Members of a northwestern Ohio historical society plan to re-enact a 200-year-old battle from a "forgotten" war this weekend, according to a recent story in the Toledo Blade. The re-enacters will strive to make it all as historically accurate as possible for the benefit of spectators. Forty-eight lives were lost in that battle two centuries ago, according to the news story, including 40 Native Americans, who found themelves on the wrong side of history when they sided with the British.
Intellectually, I am a big fan of history. I encourage everybody who knows how to read to turn off the History Channel, aka the Hitler Channel, and open a book by Herodotus, Julius Caesar, Ulysses Grant, Churchill, Bill Shirer, Toynbee. You can skip von Clausewitz.
Emotionally, I agree with the guy who, talking about Civil War re-enacters, said he loved them but only wished they would use live ammunition.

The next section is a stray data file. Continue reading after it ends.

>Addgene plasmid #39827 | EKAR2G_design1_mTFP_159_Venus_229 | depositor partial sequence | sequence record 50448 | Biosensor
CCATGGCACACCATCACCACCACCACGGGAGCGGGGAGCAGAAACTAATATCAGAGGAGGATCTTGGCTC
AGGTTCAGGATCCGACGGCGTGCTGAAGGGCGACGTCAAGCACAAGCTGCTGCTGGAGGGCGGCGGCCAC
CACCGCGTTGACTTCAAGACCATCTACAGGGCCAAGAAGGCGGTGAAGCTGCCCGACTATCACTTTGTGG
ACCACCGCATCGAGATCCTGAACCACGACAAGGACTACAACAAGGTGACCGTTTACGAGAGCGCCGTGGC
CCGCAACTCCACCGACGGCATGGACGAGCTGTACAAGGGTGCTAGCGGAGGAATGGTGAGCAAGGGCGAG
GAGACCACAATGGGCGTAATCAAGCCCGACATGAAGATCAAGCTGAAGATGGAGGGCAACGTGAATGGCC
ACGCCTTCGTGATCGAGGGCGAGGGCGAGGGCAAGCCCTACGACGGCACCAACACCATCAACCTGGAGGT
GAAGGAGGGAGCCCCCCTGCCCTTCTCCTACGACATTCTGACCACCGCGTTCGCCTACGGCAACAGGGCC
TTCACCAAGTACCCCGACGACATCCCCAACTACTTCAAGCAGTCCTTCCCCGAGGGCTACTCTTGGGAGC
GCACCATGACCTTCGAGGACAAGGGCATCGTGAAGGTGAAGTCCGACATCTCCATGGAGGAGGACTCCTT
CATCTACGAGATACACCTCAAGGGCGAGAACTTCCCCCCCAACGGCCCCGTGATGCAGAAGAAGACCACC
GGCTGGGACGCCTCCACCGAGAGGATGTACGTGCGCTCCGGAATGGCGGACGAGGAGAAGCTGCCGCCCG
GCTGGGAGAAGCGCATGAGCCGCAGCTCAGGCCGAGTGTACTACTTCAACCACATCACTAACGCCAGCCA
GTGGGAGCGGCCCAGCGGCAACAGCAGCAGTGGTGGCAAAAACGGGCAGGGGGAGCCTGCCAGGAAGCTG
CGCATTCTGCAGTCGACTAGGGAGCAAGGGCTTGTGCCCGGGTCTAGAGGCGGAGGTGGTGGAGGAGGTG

If we have forgotten the War of 1812, so be it. It is well documented. It is taught in our schools. There are monuments and memorials across the region. To paraphrase Shakespeare, do we need to thrust it back into our consciousness?
Adding insult to lack of injury -- alas, no live ammo is to be used this weekend -- is the fact that the Ohio Humanities Council wrote the re-enacters a check for $1,500 to help foot the bill for their costume party. What happened to the war on government waste? Bow your heads in a moment of silence to the fallen of the War of 1812 if you must, but if you want to re-enact something important, re-enact a battle in the war against unnecessary government spending.
Pictured above is the statue of Toledo Civil War hero General James Blair Steedman. It stands in a city park named after actor Jamie Farr, a more recent Toledoan, who played Klinger, the cross-dressing Korean War conscript on the award-winning TV series MASH.